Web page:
Now when they had passed through Amphipolis and Apollonia, they came to Thessalonica, where there was a synagogue of the Jews.
Paul, as was his custom, went in to them, and for three Sabbath days reasoned with them from the Scriptures,
explaining and demonstrating that the Christ had to suffer, and to rise again from the dead, and saying, "This Jesus, whom I proclaim to you, is the Christ."
Some of them were persuaded, and joined Paul and Silas, of the devout Greeks a great multitude, and not a few of the chief women.
But the disobedient Jews gathered some wicked men from the marketplace, and gathering a crowd, set the city in an uproar. Assaulting the house of Jason, they sought to bring them out to the people.
When they didn't find them, they dragged Jason and certain brothers before the rulers of the city, crying, "These who have turned the world upside down have come here also,
whom Jason has received. These all act contrary to the decrees of Caesar, saying that there is another king, Jesus!"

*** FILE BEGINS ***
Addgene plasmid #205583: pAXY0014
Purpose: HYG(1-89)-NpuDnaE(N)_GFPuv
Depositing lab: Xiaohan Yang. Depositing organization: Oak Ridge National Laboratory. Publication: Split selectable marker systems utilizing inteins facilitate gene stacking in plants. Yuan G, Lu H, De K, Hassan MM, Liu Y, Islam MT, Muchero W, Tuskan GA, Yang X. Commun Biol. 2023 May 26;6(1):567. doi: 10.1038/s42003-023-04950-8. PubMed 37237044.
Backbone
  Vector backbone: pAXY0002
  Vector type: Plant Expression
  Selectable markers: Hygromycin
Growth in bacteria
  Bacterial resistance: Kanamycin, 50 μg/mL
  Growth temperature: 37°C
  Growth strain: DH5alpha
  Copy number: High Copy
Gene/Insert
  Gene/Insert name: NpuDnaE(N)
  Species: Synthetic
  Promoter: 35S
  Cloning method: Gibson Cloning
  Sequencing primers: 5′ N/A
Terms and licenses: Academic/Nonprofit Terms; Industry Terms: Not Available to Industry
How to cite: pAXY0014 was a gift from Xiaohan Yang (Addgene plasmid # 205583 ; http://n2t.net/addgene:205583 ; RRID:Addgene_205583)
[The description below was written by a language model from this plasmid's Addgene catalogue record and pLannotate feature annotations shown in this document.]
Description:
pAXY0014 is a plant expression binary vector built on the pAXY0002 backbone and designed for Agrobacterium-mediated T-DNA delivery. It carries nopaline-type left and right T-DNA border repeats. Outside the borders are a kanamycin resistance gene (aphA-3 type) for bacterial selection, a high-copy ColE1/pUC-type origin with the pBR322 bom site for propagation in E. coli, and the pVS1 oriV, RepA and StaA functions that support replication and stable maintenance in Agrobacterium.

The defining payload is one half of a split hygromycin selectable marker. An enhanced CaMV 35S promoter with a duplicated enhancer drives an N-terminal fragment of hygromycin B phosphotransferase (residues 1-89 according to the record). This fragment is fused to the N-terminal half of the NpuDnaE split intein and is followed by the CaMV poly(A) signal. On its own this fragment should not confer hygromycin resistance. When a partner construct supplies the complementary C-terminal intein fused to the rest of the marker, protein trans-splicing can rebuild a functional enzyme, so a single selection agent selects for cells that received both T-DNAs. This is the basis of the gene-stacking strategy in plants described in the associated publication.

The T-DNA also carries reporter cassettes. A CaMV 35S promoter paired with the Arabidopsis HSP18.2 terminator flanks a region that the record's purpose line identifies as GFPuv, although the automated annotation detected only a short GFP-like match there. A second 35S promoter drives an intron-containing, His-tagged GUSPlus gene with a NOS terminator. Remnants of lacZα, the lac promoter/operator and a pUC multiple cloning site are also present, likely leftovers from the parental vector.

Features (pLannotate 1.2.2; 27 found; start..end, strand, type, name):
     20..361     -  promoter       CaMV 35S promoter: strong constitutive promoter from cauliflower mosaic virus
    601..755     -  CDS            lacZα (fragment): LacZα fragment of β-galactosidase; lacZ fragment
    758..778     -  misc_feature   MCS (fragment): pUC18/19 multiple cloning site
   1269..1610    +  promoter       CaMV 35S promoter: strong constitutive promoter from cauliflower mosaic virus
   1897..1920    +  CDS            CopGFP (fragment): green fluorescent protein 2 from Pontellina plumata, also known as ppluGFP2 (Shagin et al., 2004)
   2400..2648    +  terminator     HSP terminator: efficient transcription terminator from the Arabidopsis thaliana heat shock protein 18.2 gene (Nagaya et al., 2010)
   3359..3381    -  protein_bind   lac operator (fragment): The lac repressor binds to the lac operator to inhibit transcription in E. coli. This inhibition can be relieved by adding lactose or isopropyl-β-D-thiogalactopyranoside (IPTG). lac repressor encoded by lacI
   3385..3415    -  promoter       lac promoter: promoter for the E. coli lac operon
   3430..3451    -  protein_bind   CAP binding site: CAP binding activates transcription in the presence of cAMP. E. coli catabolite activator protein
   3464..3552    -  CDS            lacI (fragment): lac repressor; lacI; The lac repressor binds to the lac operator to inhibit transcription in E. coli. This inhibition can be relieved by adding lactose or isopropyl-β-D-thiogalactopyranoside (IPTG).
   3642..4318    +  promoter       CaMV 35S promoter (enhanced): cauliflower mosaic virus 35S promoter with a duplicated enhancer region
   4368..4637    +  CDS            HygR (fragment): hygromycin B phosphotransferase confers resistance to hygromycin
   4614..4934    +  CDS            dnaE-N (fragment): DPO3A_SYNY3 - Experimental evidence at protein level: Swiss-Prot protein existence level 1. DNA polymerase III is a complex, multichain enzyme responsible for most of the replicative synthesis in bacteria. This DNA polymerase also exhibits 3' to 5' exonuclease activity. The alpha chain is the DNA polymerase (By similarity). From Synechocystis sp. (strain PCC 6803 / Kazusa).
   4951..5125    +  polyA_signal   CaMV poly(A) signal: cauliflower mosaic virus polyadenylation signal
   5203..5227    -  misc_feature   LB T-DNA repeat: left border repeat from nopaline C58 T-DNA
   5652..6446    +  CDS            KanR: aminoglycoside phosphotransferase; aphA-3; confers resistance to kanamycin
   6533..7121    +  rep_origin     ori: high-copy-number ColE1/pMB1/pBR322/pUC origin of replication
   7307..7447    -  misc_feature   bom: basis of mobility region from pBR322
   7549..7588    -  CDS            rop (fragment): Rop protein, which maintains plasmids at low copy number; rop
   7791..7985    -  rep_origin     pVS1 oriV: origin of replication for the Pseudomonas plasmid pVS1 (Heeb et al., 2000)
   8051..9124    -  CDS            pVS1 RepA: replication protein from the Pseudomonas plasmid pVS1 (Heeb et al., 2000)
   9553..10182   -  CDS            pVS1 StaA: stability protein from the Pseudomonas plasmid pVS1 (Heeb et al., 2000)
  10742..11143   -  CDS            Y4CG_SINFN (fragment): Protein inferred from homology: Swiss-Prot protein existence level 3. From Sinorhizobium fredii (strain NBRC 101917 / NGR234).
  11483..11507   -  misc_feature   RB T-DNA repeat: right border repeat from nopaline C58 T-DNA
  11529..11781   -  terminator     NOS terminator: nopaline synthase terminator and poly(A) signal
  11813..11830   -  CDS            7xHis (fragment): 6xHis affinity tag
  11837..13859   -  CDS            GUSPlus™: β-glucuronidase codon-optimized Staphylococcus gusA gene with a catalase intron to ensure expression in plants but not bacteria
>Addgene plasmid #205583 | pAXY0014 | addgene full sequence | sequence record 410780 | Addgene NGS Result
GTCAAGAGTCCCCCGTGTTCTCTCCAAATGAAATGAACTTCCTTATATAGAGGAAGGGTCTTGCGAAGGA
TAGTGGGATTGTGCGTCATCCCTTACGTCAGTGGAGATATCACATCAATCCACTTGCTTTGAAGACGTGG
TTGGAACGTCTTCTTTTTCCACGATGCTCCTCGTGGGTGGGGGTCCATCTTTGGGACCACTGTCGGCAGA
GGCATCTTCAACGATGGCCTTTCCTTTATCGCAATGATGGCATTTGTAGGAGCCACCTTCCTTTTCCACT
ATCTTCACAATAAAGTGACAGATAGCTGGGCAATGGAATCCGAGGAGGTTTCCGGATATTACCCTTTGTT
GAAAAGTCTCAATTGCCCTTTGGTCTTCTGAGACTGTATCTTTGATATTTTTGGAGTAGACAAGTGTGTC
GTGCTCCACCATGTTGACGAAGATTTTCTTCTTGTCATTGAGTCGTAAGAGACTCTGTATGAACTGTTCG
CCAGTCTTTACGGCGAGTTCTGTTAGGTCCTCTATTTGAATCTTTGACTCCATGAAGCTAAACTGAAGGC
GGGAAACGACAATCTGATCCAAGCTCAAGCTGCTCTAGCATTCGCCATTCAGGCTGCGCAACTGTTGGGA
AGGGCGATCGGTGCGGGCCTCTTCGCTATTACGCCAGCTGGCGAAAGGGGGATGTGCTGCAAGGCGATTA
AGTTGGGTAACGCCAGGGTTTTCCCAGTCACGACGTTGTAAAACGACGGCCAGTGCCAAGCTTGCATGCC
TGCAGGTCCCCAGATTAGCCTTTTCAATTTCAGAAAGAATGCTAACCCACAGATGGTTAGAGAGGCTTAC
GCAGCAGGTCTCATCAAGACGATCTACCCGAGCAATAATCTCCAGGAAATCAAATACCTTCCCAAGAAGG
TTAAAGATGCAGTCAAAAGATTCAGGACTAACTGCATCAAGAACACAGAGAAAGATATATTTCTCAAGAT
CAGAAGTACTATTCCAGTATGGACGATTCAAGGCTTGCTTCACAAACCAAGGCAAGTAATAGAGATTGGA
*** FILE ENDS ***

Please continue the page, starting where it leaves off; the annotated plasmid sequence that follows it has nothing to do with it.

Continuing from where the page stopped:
The multitude and the rulers of the city were troubled when they heard these things.
When they had taken security from Jason and the rest, they let them go.
The brothers immediately sent Paul and Silas away by night to Beroea. When they arrived, they went into the Jewish synagogue.
Now these were more noble than those in Thessalonica, in that they received the word with all readiness of the mind, examining the Scriptures daily, whether these things were so.
Many of them therefore believed; also of the Greek women of honorable estate, and not a few men.
But when the Jews of Thessalonica had knowledge that the word of God was proclaimed by Paul at Beroea also, they came there likewise, agitating the multitudes.
Then the brothers immediately sent out Paul to go as far as to the sea, and Silas and Timothy still stayed there.
But those who escorted Paul brought him as far as Athens. Receiving a commandment to Silas and Timothy that they should come to him with all speed, they departed.
Now while Paul waited for them at Athens, his spirit was provoked within him as he saw the city full of idols.
So he reasoned in the synagogue with Jews and the devout persons, and in the marketplace every day with those who met him.
Some of the Epicurean and Stoic philosophers also encountered him. Some said, "What does this babbler want to say?" Others said, "He seems to be advocating foreign demons," because he preached Jesus and the resurrection.
They took hold of him, and brought him to the Areopagus, saying, "May we know what this new teaching is, which is spoken by you?
For you bring certain strange things to our ears. We want to know therefore what these things mean."